Preparing Mini Features

In a previous blog I told you how to make your own album from masonite. We had some off-cuts left ever from that project and I promised to show you how to put them to use. We'll do exactly that in this blog. Let me step back first for the sake of those who had not read the previous blog. After measuring the sizes of the album I was going to saw from the masonite, I was left with a thin strip of wood. I measured the width and divided it into squares. I happened to get 5 squares and an odd-sized piece. The measurements doesn't matter here, because you are allowing your off-cuts to determine size for you. Mine worked out to approximately 6,5 x 6,5 cm.


Next step is to saw the wood and to file the rough edges to a smooth finish.



I prepare the surface for painting with a two coats of gesso with a flat brush. The gesso serves as a primer so that the paint sticks to the surface better.


I prepare all of the pieces in advance, but have only plans for two of the pieces at the moment. The others are put away for the moment and I continue working with only two of the pieces. These two pieces are painted a warm purple. With a proper primer, such as gesso to encourage the paint's natural adhesiveness, I don't fret too much over what paint I use. It is very costly to keep all kinds of paint and people rarely have the space to do so. Truth is that I found the perfect colour among my fabric paints and this is what I used here. I would have done equally well if I had used craft paint or acrylic paint. The secret lies in getting your surface prepared correctly  and a decent layer of gesso will do just that.


I wish I knew the name of the tool I use next, but the truth is that I saw it a hardware store years ago, immediately recognized its potential and bought it on the spot, not bothering to inquire after its actual use. If I remember correctly it was in the plumbing section. Still, there are lots of things that will give you similar results. Here is a picture.


I liked it for its evenly spaced dots and often use it as a stencil to paint dots, as is the case today. I put a dollop of flesh coloured acrylic paint on the lid of my water bowl.  Since I'm working on such a small scale, I use a discarded sponge from a tablet bottle to do the stenciling with, not bothering with a proper stencil brush. I lay the dotty thing in its place over the prepared squares.



The golden rule in stenciling is to work as dry as possible. Dab your sponge/brush in the paint and then dab it dry on the lid. If your applicator is heavily loaded with paint, the paint will seep in under the stencil leaving ugly smudges. Dab your stencil lightly. If you want it darker, repeat the process. Continue dabbing until you are satisfied with the intensity of the colour. Do not get impatient and overload your applicator. When done, remove your stencil very carefully, taking care not to smudge any wet paint, although if you had been working dry this will hardly be possible.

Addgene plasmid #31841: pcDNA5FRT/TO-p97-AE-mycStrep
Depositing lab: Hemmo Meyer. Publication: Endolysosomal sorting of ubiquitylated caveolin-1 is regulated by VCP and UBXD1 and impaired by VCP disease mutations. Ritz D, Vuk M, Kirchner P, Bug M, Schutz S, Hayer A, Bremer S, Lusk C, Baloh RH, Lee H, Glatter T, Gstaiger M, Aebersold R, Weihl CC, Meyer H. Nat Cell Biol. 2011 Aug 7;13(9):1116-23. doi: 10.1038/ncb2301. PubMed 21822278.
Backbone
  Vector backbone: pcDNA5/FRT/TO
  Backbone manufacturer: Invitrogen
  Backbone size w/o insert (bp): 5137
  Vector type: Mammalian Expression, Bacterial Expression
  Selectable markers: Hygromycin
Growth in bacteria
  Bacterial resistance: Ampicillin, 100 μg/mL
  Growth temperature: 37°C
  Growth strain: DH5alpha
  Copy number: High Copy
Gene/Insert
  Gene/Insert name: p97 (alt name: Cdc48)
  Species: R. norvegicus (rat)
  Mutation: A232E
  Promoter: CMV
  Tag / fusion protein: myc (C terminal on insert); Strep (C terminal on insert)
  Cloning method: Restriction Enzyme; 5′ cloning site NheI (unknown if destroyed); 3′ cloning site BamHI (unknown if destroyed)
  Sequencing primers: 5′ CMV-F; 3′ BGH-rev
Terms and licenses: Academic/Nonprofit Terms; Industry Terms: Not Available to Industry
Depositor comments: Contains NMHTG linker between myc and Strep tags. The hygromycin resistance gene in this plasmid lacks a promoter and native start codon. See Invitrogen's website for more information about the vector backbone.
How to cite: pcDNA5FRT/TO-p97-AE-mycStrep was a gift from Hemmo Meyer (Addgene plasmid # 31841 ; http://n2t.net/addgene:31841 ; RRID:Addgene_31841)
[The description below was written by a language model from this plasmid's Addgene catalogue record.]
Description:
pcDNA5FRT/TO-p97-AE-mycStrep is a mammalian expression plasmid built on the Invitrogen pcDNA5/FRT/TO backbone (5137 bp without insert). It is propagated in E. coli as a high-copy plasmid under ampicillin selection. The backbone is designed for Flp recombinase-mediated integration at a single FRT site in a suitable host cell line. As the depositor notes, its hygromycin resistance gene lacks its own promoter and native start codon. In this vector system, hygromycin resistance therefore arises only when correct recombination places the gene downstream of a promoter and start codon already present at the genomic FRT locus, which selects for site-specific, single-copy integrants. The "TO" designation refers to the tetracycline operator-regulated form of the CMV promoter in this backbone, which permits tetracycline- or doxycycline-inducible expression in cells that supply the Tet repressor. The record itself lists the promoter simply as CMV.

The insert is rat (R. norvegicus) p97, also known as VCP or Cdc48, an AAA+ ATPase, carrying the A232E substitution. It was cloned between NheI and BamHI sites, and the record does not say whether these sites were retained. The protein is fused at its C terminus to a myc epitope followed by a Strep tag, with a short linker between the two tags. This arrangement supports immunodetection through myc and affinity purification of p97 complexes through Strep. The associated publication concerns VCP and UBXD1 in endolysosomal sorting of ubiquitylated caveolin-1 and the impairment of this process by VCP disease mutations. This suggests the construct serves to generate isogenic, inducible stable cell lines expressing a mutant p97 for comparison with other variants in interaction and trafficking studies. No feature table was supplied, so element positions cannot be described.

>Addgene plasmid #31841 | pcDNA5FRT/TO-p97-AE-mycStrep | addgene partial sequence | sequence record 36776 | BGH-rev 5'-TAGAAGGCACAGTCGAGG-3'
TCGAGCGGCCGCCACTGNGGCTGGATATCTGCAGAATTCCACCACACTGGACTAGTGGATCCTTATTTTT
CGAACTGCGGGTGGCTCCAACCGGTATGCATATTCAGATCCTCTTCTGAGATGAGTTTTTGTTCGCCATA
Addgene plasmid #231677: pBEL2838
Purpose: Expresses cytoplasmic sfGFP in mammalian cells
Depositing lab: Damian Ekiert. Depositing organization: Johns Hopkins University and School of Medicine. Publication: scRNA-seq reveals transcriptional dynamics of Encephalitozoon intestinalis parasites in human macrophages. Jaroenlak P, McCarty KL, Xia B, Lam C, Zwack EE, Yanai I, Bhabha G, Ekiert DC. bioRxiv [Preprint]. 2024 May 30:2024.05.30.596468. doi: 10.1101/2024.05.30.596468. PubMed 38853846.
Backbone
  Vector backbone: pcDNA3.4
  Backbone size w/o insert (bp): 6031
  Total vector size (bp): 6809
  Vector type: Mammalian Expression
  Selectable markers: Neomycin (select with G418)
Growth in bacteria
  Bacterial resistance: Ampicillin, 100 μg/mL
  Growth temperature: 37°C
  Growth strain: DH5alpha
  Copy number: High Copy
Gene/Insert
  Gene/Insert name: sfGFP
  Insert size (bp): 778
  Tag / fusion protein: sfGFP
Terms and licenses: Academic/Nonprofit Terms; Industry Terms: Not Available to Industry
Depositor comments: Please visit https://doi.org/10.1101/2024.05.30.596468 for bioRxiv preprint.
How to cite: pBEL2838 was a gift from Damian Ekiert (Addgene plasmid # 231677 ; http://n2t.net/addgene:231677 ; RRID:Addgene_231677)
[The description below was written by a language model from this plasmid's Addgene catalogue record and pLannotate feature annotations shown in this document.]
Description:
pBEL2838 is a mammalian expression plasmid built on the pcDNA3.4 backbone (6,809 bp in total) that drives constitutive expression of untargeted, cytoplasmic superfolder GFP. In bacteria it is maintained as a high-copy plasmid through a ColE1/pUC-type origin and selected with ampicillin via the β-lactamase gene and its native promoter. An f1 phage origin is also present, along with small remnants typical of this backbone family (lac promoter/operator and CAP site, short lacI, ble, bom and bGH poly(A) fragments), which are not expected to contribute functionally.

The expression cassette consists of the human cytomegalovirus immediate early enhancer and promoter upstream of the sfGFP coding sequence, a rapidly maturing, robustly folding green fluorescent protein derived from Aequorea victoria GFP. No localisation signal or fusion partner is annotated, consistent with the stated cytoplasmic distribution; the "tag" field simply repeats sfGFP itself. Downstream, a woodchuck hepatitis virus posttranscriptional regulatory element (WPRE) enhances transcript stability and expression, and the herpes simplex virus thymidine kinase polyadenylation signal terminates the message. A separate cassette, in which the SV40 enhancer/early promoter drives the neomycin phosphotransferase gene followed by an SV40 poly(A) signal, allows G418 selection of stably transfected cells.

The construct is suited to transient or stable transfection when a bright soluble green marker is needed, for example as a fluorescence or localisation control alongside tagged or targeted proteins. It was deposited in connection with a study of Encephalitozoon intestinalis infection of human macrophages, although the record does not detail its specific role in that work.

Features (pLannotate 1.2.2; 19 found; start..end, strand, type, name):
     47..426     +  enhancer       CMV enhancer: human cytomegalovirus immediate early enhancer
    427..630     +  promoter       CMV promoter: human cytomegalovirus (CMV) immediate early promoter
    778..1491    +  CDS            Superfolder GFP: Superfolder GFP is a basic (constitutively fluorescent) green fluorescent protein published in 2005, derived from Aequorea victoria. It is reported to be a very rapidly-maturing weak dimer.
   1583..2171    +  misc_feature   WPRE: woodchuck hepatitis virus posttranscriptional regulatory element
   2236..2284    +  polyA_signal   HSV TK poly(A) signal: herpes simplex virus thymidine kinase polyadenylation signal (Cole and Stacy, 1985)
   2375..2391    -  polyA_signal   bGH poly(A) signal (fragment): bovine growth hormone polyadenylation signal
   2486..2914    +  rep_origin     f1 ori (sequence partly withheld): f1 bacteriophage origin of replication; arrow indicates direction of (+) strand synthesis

Leave your surface to dry and tend to your stencil and applicator first. Wash them both properly. A damp wet cloth should be all that is required to clean a stencil, if you tend to it quickly. A brush or sponge is best cleaned under running cold water. Try not to use a drain system that runs into your sewer system.


I am now going to stamp some images on my mini features. I select the stamps I want to assemble for the project.


Start by selecting the correct sized stamper and attach the handle by sliding it on and clipping it into place.



Select the gel stamps you want to use and stick them in place on the stamper. Note, they will stick without effort on their own accord. Simply pull them from their backing and put them on the stamper. No adhesives are required.


With your stamp assembled, select your stamp pad. My choice fell on the silver line in this pad and I worked very carefully to ink the pad with silver. A tiny amount of blue would not bother me too much, but you could wipe it away if it hindered you.



The ink from the stamp pad dries very quickly, so don't waste time in stamping your picture on your surface. The most common reason for blurred lines in stamping is because people tend to 'over-stamp'. The want to make sure the ink 'takes' in all the corners and then they wiggle their hand around trying to redistribute pressure to the far corners of the stamp. In the process the stamp moves ever so slightly and when it is lifted from the surface you will find blurred lines, often obscuring the details of the image. Put your stamp straight down (don't roll it onto the surface), apply slight pressure and lift straight up.



Keep a damp towel handy and don't waste any time in cleaning the ink off your pad. The better care you take of stamps and stencils, the longer they will last.


I arranged a second collection of stamp for the other mini feature and repeated the exercise.


Deciding that the images did not have enough definition, I gathered a dip pen and acrylic ink to accentuate the more prominent lines. I used the finest point of the selection of five, not wanting the pen and ink to overshadow the stamped image. I chose to use black ink, essentially adding shadow to the images.



This is what the images look like when I am done with them. I will get back to these when I incorporate them into another project in the next blog about mosaics.